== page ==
In trying to figure out what I like so much about “Pawn Stars,” I realized that the pawn business has a lot in common with film reviewing.

One of the pleasures of writing about film is encountering new material on a regular basis, and working on a series of short-term projects. I get a film to review, I learn as much as I can about it, process that knowledge, and then move on to the next one. Along the way, I pick up bits of knowledge that span the spectrum from science to art to politics. One day I’m working on a Belgian travelogue, a few weeks later I’m looking up all the actors who played Sherlock Holmes.

Rick Harrison, owner of the Gold and Silver Pawn Shop in Las Vegas (where better to have a pawn shop?), has a similar daily routine. As he says, he never knows what’s going to come into that shop each day, and each new item brings its own set of challenges as well as an opportunity to learn something entirely new. One day Rick is negotiating a day for a collection of Playboy magazines, the next a propeller that was allegedly on one of Charles Lindbergh’s planes. Roll forward another 24 hours and he’s learning about the evolution of John Hancock’s signature from his Declaration of Independence days to his later years as governor of Massachusetts.

That’s just plain fun, and the pleasure of watching “Pawn Stars” is the opportunity to learn alongside Rick. The show kicks further engages viewers by playing up three other characters in the pawn shop. Rick’s father, like the patriarch of the Clanton gang, was dubbed with the nickname “Old Man” when he was still young and has finally grown into it over the years. Co-owner of the shop with Rick, Old Man is a cranky old bastard in the finest tradition of cranky old bastards. Rick’s son Corey (AKA “Big Hoss”) is learning the ropes and draws constant heat from his impatient father and grandfather. Rounding out the cast is the official comic relief and only non-Harrison in the bunch, Chumlee, described by friends and detractors alike as the shop’s village idiot.

The array of items that arrives at the store is truly staggering, as is the ignorance of many of the would-be sellers. They seem to think that anything old is automatically worth a lot of money. “What do you want for that 1926 typewriter?” “I’m looking for $5,000.” Rick disabuses them of such notions. Guns and military memorabilia are the most common collectibles, but some of the show’s hinge on rarer items (Salvador Dali prints) or big-ticket items like antique cars and a hot-air balloon. Rick’s motto is simple: If I can make money, I’ll buy it.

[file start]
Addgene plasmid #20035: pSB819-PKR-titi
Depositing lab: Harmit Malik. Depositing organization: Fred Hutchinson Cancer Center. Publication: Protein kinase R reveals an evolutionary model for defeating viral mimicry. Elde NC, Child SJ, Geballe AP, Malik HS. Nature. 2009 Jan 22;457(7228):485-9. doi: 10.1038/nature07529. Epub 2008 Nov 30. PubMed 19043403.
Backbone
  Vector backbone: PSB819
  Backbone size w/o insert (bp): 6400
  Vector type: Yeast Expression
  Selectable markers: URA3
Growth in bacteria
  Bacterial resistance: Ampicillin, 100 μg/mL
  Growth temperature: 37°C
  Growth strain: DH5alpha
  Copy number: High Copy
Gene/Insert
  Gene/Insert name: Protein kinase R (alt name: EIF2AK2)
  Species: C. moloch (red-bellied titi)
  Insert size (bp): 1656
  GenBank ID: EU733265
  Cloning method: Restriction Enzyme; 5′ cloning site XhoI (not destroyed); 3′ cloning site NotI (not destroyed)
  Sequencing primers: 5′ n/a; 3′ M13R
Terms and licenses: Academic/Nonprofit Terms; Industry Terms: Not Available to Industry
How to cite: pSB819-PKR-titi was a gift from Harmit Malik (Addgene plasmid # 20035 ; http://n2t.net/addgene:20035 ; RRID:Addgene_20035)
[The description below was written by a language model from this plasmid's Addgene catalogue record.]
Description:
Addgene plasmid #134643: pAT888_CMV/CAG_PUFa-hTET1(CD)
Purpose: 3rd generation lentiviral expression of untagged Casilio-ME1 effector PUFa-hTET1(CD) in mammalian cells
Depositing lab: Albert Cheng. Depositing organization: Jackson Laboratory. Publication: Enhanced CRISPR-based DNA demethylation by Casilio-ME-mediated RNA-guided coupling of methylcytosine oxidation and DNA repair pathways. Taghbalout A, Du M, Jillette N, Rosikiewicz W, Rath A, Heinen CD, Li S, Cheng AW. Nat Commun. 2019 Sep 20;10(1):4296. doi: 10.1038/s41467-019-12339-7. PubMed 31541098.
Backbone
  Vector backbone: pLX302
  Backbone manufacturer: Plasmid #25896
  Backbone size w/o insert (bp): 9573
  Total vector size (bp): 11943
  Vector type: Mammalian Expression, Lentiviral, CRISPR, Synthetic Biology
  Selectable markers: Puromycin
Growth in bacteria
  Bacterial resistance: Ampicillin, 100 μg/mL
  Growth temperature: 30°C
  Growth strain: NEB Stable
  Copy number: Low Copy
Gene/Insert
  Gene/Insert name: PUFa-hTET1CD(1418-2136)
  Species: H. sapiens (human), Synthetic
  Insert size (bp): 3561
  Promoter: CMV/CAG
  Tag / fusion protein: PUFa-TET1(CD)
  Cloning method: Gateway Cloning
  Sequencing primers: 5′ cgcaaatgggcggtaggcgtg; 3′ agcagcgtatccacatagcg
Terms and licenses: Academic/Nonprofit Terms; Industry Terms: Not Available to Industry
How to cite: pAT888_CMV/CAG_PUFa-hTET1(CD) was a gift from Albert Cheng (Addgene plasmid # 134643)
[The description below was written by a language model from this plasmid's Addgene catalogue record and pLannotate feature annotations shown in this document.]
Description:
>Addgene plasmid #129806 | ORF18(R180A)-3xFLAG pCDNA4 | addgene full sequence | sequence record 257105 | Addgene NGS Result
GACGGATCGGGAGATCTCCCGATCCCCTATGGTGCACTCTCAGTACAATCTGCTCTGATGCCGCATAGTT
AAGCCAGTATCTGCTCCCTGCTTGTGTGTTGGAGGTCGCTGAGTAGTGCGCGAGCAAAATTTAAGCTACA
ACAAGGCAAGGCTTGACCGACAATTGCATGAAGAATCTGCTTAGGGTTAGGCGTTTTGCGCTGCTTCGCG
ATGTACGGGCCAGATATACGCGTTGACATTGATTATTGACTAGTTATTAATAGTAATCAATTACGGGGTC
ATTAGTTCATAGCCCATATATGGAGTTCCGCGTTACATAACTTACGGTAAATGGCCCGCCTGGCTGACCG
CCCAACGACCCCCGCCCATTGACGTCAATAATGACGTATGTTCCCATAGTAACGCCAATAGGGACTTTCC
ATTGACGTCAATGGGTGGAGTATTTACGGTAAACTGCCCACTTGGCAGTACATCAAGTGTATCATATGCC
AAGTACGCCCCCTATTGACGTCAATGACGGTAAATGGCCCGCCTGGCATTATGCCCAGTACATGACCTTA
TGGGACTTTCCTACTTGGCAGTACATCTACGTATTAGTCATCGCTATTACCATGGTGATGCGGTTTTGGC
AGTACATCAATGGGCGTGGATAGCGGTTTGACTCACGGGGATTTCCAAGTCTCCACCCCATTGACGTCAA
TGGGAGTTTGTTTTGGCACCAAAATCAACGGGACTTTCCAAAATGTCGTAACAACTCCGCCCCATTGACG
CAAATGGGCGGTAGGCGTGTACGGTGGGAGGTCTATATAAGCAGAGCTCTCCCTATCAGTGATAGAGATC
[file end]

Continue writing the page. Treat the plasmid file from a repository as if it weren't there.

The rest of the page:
Being a pro in the business, Rick also has a friend who is an expert in just about anything you can imagine. Antique Coke machines? He’s got an expert for that. A Native American totem? Yeah, he knows the right woman for the job. A calf roping machine? No problem. He has to rely on this expert network both to authenticate the items as well as to establish a fair price. And then the negotiations begin and they’re as straightforward as you can ask for. “I’m looking for $5,000.” “I’ll give you a $1,000.” Meet in-between with in-between being closer to Rick’s price. Sometimes I’m surprised by how much he will pay for certain items and I’m pretty sure I’ve seen him make a few mistakes like the time he offered $70 for a box of worthless 1990s comic books.

In general, though, Rick knows what he’s doing. As do the producers of the show. They have a big-time winner here. “Pawn Stars” is easily the best show on the History Channel and maybe the best show on cable.

The Season One set contains two discs with seven episodes each. Each episode runs approximately 20 minutes.


The episodes are presented in a 1.78:1 widescreen format. The interlaced transfer is average, more or less what you’d expect from a History TV series release. The image is sharp, it looks about as good as it did when broadcast.


The episodes are presented in Dolby Digital Stereo. No subtitles are provided. All the dialogue is clearly audible which is all that matters here.


Disc Two houses the modest Extras offered in this set.

“Meet the Pawn Stars” (8 min.) provides brief bios of each of the four characters.

“Real or Fake” (6 min.) teaches you how to tell the difference between real or fake Rolexes, silver, and gold.

The disc also includes 12 minutes of “Additional Footage.”


Crossbows, blunderbusses, classic Harleys, Death Clocks, 1930s gas pumps, and Chumlee. “Pawn Stars” has it all. Every episode in both Season One and in the young Season Two (not on this set) has been top flight. Great characters, fascinating items, and the opportunity to learn while being entertained. I love this addictive show.